Ancient Insects Found in Amber Reveal Evolution of Mites
An international team of researchers have discovered a fly and two mites in a millimetre scale droplets of amber from north-eastern Italy that are 100 million years older than any amber arthropod traced.
"Amber is an extremely valuable tool for paleontologists because it preserves specimens with microscopic fidelity, allowing uniquely accurate estimates of the amount of evolutionary change over millions of years," said corresponding author David Grimaldi, a curator in the American Museum of Natural History's Division of Invertebrate Zoology and a world authority on amber and fossil arthropods.
The team of German scientists led by Alexander Schmidt, of Georg-August University, Gottingen, examined 70,000 miniscule droplets of amber they traced in the in the Dolomite Alps of northeastern Italy. They have named two species of mites as Triasacarus fedelei and Ampezzoa Triassica. The ancient gall mites are surprisingly similar to ones seen today.
"You would think that by going back to the Triassic you'd find a transitional form of gall mite, but no," Grimaldi said. "Even 230 million years ago, all of the distinguishing features of this family were there -- a long, segmented body; only two pairs of legs instead of the usual four found in mites; unique feather claws, and mouthparts."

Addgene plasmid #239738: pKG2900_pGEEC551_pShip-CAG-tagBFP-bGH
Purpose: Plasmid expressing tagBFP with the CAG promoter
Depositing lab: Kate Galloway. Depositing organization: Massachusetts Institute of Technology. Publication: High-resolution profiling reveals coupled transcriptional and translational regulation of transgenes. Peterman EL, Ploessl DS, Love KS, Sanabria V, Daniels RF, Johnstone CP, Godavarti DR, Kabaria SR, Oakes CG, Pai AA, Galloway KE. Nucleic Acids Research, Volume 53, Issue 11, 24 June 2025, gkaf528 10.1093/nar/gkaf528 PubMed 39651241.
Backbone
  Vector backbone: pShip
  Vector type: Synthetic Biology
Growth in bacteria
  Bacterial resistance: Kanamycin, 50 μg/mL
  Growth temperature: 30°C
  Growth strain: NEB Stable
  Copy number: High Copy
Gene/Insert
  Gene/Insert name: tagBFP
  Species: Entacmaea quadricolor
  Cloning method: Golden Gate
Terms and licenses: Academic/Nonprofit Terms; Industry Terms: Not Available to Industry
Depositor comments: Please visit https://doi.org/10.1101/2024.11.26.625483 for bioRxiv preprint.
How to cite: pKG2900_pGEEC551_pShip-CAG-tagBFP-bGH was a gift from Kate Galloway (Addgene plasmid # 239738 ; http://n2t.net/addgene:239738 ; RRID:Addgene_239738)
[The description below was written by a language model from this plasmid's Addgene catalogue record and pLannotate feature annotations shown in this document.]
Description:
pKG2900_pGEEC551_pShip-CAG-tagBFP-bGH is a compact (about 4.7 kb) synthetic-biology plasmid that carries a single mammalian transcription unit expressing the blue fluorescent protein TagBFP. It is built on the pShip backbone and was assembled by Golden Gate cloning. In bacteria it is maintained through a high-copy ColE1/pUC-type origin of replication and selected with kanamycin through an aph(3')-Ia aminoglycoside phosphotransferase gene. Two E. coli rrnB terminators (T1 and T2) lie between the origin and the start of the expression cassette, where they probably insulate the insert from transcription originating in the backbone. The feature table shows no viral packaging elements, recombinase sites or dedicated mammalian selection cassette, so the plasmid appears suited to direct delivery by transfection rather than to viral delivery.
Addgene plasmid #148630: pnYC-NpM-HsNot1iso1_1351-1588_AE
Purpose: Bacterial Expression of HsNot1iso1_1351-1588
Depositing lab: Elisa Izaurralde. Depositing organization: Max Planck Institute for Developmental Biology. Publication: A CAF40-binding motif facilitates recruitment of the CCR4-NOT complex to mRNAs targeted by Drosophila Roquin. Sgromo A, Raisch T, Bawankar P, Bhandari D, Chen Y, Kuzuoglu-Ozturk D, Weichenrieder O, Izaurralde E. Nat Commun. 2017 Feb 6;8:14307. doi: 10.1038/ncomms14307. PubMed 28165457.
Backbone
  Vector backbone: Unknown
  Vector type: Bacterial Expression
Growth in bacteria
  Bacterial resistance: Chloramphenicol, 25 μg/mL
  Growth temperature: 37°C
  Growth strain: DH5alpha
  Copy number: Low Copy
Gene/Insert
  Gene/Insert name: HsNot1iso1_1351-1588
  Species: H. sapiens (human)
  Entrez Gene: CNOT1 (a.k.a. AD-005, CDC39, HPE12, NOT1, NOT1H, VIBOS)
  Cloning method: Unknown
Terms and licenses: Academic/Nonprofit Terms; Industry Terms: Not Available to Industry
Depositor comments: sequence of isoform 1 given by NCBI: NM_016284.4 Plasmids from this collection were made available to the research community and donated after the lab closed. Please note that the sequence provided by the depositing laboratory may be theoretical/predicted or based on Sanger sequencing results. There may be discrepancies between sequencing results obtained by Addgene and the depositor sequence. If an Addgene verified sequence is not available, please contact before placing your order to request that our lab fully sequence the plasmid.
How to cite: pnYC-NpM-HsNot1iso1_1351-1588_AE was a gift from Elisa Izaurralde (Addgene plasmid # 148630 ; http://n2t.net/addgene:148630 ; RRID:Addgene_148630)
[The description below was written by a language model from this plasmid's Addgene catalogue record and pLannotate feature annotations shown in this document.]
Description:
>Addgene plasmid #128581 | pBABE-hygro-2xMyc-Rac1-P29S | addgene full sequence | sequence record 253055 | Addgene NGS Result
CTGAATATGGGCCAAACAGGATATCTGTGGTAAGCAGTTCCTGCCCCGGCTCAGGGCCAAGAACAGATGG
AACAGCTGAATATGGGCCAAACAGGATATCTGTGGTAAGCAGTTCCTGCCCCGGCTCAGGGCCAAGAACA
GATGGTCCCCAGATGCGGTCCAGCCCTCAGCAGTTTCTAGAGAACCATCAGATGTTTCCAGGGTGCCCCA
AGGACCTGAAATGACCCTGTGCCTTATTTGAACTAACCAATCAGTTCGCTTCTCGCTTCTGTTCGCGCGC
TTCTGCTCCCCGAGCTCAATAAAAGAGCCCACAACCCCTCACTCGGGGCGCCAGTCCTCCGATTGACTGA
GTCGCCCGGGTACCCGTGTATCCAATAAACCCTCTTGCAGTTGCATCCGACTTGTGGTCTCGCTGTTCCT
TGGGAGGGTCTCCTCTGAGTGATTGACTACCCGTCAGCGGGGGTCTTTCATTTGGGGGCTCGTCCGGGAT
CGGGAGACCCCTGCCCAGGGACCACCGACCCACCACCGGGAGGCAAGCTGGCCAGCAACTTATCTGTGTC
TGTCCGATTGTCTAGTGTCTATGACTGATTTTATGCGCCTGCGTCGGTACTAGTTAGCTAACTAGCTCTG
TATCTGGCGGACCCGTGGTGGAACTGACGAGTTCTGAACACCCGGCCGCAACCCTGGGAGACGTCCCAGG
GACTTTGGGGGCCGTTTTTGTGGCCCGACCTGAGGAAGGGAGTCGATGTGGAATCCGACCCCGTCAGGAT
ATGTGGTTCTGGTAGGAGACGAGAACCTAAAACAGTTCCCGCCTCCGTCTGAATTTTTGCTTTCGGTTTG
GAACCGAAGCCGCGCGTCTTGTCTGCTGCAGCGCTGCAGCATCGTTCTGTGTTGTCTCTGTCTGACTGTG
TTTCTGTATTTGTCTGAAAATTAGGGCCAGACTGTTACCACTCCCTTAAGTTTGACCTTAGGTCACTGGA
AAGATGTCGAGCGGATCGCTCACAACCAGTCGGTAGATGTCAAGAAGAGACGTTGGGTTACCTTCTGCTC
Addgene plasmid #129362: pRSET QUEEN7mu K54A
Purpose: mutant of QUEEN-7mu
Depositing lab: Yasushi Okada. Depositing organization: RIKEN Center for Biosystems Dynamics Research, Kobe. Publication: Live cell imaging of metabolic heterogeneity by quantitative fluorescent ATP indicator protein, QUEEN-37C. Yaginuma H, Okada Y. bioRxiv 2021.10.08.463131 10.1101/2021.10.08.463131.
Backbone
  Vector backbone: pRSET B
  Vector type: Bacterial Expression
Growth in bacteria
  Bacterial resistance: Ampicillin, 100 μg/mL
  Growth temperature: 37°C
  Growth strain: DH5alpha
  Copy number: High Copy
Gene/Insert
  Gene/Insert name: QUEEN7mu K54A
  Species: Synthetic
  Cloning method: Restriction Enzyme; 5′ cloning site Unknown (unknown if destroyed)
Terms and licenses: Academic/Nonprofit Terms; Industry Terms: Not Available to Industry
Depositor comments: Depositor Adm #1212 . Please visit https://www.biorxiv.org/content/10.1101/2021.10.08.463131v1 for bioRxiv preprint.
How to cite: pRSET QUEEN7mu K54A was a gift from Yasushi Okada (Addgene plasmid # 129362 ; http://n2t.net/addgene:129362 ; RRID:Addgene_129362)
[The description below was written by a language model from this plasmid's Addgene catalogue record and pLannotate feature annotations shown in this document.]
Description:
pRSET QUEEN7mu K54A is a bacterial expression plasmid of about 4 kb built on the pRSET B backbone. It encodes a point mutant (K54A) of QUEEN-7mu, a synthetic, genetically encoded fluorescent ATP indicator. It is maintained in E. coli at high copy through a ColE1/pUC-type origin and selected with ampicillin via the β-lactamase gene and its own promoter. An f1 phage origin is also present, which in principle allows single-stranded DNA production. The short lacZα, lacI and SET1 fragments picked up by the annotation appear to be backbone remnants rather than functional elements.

According to the researchers, ancient mites might have fed on leaves that led to their preservation. This finding reveals the evolutionary endurance of the mites.
We now know that gall mites are very adaptable," Grimaldi said. "When flowering plants entered the scene, these mites shifted their feeding habits, and today, only 3 percent of the species live on conifers. This shows how gall mites tracked plants in time and evolved with their hosts."
Though the team had successfully identified the two mites, they had a difficulty in identifying the fly as its body parts were not preserved very well.
"There was a huge change in the flora and fauna in the Triassic because it was right after one of the most profound mass extinctions in history, at the end of the Permian," Grimaldi said. "It's an important time to study if you want to know how life evolved."